An acquaintance of mine whose career at a company that spanned over 30 years was moved to leave the company after a serious family issue. He worked in Sr. Management and has helped build the company into a nationally respected power house having well over 200 employees and an extensive network of resources. He has done himself and the company very well. Wishing only the best for the company, he has advised and agreed to help find and train his replacement.
It’s amazing the types of people who apply for a high value position. I am convinced that nobody comes closer to perfection than describing themselves on their resume. My mind fails to provide a solution other than hiring a private investigator for each applicant. Modern day human resource management philosophy is ultra defensive, they know all the ways to have someone “let go” with the least amount of hassle, but provide little to no true directives on hiring the right person. Regardless of the fact that the right person is infinitely more critical than pruning the dead wood.
Eventually a stack of resumes are narrowed down to a few, maybe two to four. There will be positives and negatives with each applicant. At some point nearly everyone has been tempted to toss a coin to make the final choice. When looking only at abilities and talent, the coin toss can often times be just as effective as some ethereal gut feeling.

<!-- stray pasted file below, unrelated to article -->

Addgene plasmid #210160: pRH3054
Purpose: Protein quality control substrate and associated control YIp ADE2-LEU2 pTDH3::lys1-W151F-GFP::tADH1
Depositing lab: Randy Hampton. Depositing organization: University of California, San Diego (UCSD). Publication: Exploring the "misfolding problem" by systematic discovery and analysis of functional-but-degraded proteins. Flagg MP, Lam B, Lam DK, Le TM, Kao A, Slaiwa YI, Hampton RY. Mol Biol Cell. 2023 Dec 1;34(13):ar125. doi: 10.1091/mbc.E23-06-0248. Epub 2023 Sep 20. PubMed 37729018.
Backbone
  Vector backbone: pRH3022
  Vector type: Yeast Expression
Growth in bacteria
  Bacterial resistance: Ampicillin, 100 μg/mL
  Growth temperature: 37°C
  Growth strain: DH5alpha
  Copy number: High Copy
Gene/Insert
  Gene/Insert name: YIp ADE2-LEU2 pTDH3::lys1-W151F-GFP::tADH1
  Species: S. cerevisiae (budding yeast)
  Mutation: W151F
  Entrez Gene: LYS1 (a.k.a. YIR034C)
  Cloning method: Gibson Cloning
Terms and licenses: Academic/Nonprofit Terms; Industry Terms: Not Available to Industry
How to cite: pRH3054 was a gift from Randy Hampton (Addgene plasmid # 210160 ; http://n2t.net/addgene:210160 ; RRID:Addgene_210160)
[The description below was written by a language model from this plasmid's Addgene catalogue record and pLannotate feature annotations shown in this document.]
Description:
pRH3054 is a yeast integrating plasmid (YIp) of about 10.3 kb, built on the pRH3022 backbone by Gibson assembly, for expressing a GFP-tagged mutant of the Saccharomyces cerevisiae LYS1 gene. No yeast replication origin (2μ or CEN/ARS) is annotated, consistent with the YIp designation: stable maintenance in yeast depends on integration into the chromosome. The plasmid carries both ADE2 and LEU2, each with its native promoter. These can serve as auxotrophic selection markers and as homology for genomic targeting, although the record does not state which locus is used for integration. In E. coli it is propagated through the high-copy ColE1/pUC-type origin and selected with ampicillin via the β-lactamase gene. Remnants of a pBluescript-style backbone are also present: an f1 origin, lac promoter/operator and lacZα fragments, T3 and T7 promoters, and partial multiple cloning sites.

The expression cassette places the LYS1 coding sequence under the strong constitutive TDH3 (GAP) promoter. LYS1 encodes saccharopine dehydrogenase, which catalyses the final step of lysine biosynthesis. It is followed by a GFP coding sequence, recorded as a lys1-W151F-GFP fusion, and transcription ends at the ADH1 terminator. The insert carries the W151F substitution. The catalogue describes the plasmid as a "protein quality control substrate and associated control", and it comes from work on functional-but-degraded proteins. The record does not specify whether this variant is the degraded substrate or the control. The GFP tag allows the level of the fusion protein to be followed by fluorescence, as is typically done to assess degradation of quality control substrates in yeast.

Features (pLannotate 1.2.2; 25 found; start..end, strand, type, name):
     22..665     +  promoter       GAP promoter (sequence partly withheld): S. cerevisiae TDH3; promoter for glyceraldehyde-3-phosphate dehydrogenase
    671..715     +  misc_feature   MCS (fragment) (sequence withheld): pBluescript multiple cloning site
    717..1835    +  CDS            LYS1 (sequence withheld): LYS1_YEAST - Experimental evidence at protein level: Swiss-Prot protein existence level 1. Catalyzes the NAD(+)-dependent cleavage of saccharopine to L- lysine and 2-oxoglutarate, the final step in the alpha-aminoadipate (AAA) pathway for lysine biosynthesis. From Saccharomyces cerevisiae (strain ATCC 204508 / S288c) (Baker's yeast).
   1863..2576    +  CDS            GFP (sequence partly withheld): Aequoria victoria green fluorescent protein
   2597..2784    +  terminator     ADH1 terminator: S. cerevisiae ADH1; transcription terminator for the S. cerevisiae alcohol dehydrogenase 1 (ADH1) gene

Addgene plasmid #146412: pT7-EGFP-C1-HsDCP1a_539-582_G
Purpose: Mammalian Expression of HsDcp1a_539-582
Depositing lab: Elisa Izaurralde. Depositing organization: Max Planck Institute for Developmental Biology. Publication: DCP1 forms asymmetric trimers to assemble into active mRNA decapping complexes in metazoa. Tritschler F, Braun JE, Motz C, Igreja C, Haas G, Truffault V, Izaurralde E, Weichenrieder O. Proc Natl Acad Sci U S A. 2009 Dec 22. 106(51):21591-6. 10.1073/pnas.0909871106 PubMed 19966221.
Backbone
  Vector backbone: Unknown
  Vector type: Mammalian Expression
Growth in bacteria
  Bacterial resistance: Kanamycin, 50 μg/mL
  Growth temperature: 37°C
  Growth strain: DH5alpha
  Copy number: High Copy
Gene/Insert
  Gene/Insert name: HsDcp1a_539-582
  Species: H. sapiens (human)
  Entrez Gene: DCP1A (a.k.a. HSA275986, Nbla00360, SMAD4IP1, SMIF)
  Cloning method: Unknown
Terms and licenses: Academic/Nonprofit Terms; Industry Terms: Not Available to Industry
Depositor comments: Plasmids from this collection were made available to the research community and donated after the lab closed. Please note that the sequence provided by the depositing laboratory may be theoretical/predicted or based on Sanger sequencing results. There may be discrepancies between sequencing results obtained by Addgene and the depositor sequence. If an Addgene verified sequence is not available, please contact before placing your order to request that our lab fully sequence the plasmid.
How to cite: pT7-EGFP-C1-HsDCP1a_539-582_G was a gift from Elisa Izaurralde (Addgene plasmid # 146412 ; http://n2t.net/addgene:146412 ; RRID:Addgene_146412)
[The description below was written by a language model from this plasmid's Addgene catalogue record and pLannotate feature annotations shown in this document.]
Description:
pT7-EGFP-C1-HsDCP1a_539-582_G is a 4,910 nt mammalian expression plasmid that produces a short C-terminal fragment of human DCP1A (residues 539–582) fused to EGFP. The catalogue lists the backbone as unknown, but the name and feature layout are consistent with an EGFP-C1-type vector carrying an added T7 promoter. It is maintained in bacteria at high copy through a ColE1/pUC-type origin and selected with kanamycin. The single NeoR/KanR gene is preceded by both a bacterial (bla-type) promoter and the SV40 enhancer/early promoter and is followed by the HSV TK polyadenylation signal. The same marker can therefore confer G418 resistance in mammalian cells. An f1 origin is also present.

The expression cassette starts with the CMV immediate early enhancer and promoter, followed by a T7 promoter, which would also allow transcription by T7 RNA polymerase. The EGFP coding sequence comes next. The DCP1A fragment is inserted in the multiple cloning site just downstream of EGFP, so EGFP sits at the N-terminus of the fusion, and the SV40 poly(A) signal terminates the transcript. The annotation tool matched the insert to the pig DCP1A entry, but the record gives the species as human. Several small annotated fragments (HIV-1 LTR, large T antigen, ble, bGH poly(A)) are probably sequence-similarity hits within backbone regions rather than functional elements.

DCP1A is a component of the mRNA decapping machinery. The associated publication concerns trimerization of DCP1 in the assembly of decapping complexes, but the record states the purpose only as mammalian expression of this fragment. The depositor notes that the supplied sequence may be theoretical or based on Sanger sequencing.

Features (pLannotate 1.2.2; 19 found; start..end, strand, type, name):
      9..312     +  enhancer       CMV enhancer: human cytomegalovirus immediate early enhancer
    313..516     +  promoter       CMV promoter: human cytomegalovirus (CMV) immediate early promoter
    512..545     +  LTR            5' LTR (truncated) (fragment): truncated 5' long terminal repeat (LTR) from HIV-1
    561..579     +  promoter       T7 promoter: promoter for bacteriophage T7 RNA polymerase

A young entrepreneur friend of mine also dropped in this week and we discussed his expansion into the maintenance industry. Since he was by far one of the highest volume customers of a local maintenance shop he decided to go into partnership while simultaneously opening another prime location in one of his newly purchased buildings. He casually talked to me about a proposed 50/50 partnership with his friend and asked about the logistics of billing, cash flow etc.
I stopped him in mid sentence, asking if he or his friend had designed a partnership buyout agreement or exit strategy. He said no, not yet. I told him I wouldn’t give any further advice until they had one signed. We then spent the next few minutes outlining his basic risks, points of leverage and legal options. Though my entrepreneur friend may be young, he eagerly seeks and takes good advice. He is in it for the long haul, he’s not in it for a quick or easy buck.
So, do you hire for talent and ability or character? Hollywood implies talent and “smart” is all you need. They promote ideals like “greed is good” or risking other peoples money while protecting your own. But that is NOT how long term business ultimately works.
Character is everything! Before I hire those who just “know” the right answers, I will hire people I can trust. Wise people will have patience to find out the right answers, dig in the right places to learn and understand. Fools can have a lot of talent at times but eventually cost more than they are paid.
You can train a wise person to do a job they have no experience at… you can’t train a fool to avoid shortcuts and character flaws, they are drawn to them like magnets. Those in business to build a great company and provide exceptional service hire sound characters and avoid the drama of fools.
I explained the hiring process to another friend. What you see is the ability tree what you hire is the roots with character. Ignore the size of the tree, focus on the strength of the roots.